Wednesday 18 October 2017

The pianist who became a star when Beecham's braces snapped

Vladimir Horowitz was one of the great pianists of the 20th Century. Memories of the brilliance of a dazzling career came flooding back when a performance of his popped up recently on a radio show.

The piece was Chopin's Fantaisie-Impromptu, and the playing was fresh and vibrant. The remarkable thing was that this was the work of an 86-year-old pianist, just weeks before his death. Horowitz: The Last Recording is on Sony Classical SK 45818.

It's astonishing to think that neither the Fantaisie, nor any of the other music on this disc, had ever before been laid down by the great man. There are five more of Chopin's compositions, some Bach and Liszt, and the Liszt transcription of the final climactic aria from Wagner's Tristan und Isolde, 'Liebestod'.

Vladimir Horowitz was born in Kiev, Ukraine, some time in late 1903. His first piano lessons came from his mother. He insisted he was never a prodigy, but he must have had something. He would claim later that he learned nothing from his teachers at the conservatory in Kiev.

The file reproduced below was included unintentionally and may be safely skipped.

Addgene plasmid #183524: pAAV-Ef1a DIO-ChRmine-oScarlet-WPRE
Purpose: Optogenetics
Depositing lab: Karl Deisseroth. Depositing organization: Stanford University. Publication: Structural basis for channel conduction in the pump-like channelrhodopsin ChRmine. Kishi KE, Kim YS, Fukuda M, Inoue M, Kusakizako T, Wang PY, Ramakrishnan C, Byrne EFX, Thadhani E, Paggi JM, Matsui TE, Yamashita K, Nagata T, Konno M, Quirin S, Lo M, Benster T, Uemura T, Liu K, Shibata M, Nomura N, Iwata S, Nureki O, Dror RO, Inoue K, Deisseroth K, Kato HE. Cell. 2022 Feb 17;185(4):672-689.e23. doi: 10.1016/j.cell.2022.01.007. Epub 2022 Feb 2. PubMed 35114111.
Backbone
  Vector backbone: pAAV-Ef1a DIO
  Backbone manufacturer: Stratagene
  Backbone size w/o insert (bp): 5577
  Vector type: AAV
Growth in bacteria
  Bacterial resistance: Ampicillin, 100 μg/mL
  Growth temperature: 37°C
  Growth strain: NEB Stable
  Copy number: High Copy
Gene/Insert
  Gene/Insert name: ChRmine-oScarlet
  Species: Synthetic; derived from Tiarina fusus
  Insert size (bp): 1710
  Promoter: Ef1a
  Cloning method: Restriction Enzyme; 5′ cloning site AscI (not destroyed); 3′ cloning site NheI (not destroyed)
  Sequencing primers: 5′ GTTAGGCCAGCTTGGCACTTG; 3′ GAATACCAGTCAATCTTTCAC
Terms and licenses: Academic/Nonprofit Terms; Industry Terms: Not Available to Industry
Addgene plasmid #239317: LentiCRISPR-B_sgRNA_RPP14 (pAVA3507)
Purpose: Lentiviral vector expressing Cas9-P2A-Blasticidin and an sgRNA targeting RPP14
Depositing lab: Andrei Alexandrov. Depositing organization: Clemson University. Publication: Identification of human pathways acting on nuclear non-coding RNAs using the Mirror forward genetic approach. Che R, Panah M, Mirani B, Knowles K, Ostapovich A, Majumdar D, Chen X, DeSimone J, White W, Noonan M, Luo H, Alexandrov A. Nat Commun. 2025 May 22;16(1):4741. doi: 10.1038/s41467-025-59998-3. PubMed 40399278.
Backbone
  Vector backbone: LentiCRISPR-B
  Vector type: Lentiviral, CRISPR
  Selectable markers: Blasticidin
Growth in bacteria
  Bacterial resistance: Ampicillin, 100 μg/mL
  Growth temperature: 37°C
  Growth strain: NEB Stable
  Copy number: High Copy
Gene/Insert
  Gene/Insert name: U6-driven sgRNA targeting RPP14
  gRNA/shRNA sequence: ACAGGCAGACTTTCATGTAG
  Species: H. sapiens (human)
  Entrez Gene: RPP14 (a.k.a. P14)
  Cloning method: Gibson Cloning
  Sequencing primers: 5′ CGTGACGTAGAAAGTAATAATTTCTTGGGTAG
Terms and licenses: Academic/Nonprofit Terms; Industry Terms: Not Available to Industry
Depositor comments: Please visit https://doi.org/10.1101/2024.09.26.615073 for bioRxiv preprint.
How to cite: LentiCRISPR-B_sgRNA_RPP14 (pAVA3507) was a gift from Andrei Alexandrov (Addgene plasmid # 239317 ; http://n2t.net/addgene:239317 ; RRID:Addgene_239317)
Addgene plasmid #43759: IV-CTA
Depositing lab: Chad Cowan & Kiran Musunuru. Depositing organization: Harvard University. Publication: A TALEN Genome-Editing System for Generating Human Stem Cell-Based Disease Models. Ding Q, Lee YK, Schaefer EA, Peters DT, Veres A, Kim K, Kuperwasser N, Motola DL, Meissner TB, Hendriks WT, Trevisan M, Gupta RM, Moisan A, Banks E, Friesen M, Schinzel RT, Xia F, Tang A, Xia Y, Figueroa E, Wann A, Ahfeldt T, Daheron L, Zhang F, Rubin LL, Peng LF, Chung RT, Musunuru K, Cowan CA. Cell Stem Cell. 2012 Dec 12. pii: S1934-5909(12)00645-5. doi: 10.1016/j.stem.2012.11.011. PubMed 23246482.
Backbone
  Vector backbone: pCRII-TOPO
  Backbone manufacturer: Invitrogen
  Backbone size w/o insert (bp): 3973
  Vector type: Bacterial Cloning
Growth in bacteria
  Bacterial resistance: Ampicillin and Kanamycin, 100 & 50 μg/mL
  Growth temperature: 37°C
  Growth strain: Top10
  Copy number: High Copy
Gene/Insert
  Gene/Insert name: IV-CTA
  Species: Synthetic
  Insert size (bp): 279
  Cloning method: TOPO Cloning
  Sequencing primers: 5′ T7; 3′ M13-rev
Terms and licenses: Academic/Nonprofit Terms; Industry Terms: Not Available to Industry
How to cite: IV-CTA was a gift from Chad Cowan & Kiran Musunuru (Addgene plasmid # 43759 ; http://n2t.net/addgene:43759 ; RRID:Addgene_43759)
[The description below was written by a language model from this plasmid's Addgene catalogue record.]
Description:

The Russian Revolution brought an end to the Horowitz family's comfortable life, and young Vladimir had to play for a living.

His success was instant. Barely into his 20s, Berlin beckoned. He went on to Paris, creating a sensation with every appearance. He first performed in New York in 1928, and in one fell swoop he was a major star there, too.

He was appearing in the second half of a concert with the New York Philharmonic in Carnegie Hall. The conductor was another American debutant, the English maestro Thomas Beecham.

Approaching 50 and well established, Beecham had his own reputation to burnish and had little time for the Ukrainian newcomer. The rehearsal of Horowitz's piece – Tchaikovsky's First Piano Concerto – had been perfunctory.

On the night, Beecham had a symphony to conduct before he got to Horowitz. Energetically directing the fast-paced final movement of Mozart's 34th, Beecham's braces snapped! It was all he could do to keep his trousers up with one hand while bringing the orchestra to the symphony's conclusion with the other.

The upshot was that he led the Tchaikovsky one-handed, at a tempo far slower than Horowitz was comfortable with. The young pianist reached the start of the finale dismayed and disappointed. But he saw a chance to save the show. The final movement – fiery and fast – gives the pianist full rein early on. Horowitz took it at his accelerated pace, and the conductor had to follow.

Let loose from the lethargy of what had gone before, Horowitz mesmerised his audience. The critics loved it, and a star was born. Not even a series of retirements could dim his allure. He was brilliant. He made his percussive instrument sing.

George Hamilton presents The Hamilton Scores on RTÉ lyric fm from 10am each Saturday.